DOWN to the Wyoming Republican Party for two actions at its Nov. 13 Central Committee meeting in Buffalo that both made no sense and once again brought negative national attention to the Equality State.
Let’s address the latter first and talk about the 31-29 vote to no longer recognize Rep. Liz Cheney as a member of their party. Hardline supporters of former President Donald Trump will dismiss our criticism of this vote, which wasn’t that unexpected, since several county committees had already taken similar action. They’ll no doubt say it’s no surprise that the media is objecting to the vote, and some will even wear it as a badge of honor.
But what they either don’t see or don’t care about is the influx of emails we get from out-of-state residents every time such an action is taken, wondering what Wyomingites, as a whole, are thinking. And although they will dismiss the chatter on national news broadcasts and the skit on “Saturday Night Live,” all of that negative attention just solidifies the decision made by many young people not to pick Wyoming as a place to live and raise a family.
Then there’s the action internal to Wyoming politics that was even more shameful than continuing to bash Rep. Cheney. Instead of voting to censure or rebuke Park County Precinct Committeeman Troy Bray for his highly offensive email to state Sen. Tara Nethercott, R-Cheyenne, they chose to criticize Sen. Larry Hicks, R-Baggs, for a strongly worded email that he thought was being sent to Bray in response, and Rep. Steve Harshman, R-Casper, for his inappropriate comments on Zoom about fellow Casper Republican Rep. Chuck Gray during the recent special session.
We don’t necessarily disagree that the latter two gentlemen deserved to be reprimanded for their actions. But to ignore the far more egregious action against a precinct committeeman who lines up perfectly with you on the issues and reprimand those you don’t always agree with is shameful.
Thankfully, we’re starting to hear rumblings that some moderate Wyoming Republicans have had enough. It’s time for those who agree to step up, run for party leadership positions, reclaim the GOP as the party of common sense, and restore dignity and honor among those who represent the vast majority of Wyoming voters.
UP to the BNSF Railway Foundation for sponsoring the All Kids Bike learn-to-ride program, including the purchase of 25 Strider 14X balance bicycles and helmets for two Cheyenne elementary schools.
All Kids Bike is a four-year-old program started by the South Dakota-based Strider Education Foundation. The Strider bike starts out without pedals, letting kids learn how to balance as they propel themselves across the gymnasium floor with their feet. Program developers say this is a better way to learn how to ride a bicycle than depending on training wheels and then removing them. It also helps reduce the stress for parents of having to teach a child how to ride safely.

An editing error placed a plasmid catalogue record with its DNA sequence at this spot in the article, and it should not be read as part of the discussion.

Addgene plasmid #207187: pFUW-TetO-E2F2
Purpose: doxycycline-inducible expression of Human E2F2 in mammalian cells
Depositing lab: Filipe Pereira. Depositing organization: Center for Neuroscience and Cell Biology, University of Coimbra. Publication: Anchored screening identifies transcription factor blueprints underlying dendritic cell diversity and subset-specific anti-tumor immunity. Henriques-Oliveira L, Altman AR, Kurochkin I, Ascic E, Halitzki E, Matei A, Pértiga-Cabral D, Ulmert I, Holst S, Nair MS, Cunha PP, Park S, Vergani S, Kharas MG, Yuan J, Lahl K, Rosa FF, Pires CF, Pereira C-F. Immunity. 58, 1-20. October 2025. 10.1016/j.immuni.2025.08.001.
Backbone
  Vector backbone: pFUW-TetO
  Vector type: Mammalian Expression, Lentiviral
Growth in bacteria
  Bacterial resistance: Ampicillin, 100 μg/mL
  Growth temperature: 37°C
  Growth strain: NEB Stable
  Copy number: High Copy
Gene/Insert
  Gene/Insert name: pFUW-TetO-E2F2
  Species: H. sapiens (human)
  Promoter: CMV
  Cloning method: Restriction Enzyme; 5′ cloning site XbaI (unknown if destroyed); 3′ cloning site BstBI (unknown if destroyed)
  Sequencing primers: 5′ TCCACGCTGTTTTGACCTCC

Unfortunately, these bikes retail for $150 each, which is where BNSF comes in. Although the program has already been incorporated in schools in Casper, Cody, Gillette and on the Wind River Indian Reservation, Hobbs and Henderson will be the first two Cheyenne schools to participate.
We hope the attention brought to the program by Wyoming Gov. Mark Gordon and Cheyenne Mayor Patrick Collins will encourage other nonprofits to make similar donations to expand it throughout Laramie County.
DOWN to U.S. Sen. John Barrasso, R-Wyo., for once again speaking out against expansion of Medicaid in Wyoming, even though it’s estimated that doing so could provide health coverage for 13,000 to 24,000 of his low-income constituents.
The state’s senior senator acknowledges that a decision to accept Medicaid reimbursement expansion under the Affordable Care Act of 2014 is up to the Wyoming Legislature. But that didn’t stop him from telling a reporter in Lander recently that he thinks the federal government wastes money and “... we could do a much better job in Wyoming, doing it the Wyoming way ...”
But what the former Casper orthopedic surgeon fails to offer is any concrete suggestion for how those who can’t afford private health insurance are supposed to get the level of care that would be provided by Medicaid. Instead, all he says is he hopes people can “partner with whoever it is that’s providing care for you.” What, exactly is that supposed to mean? And if this is the best a Wyoming doctor-turned-politician can offer, why should we care what he thinks, anyway?
It’s time for Sen. Barrasso to offer specific solutions backed by the funds to make them happen or keep quiet about this issue.
UP to Arts Cheyenne for developing an ArtHaus mobile gallery, which is expected to bring artwork to people all over Cheyenne and Laramie County once it debuts sometime next year.
This innovative, 192-square-foot house on wheels is the brainchild of Arts Cheyenne vice president Steve Knox, who saw the need for an art center in the Capital City. The fact that it will be able to go to where people are makes it even more attractive.
We applaud the ingenuity that has gone into this community amenity, and we can’t wait to see the final result.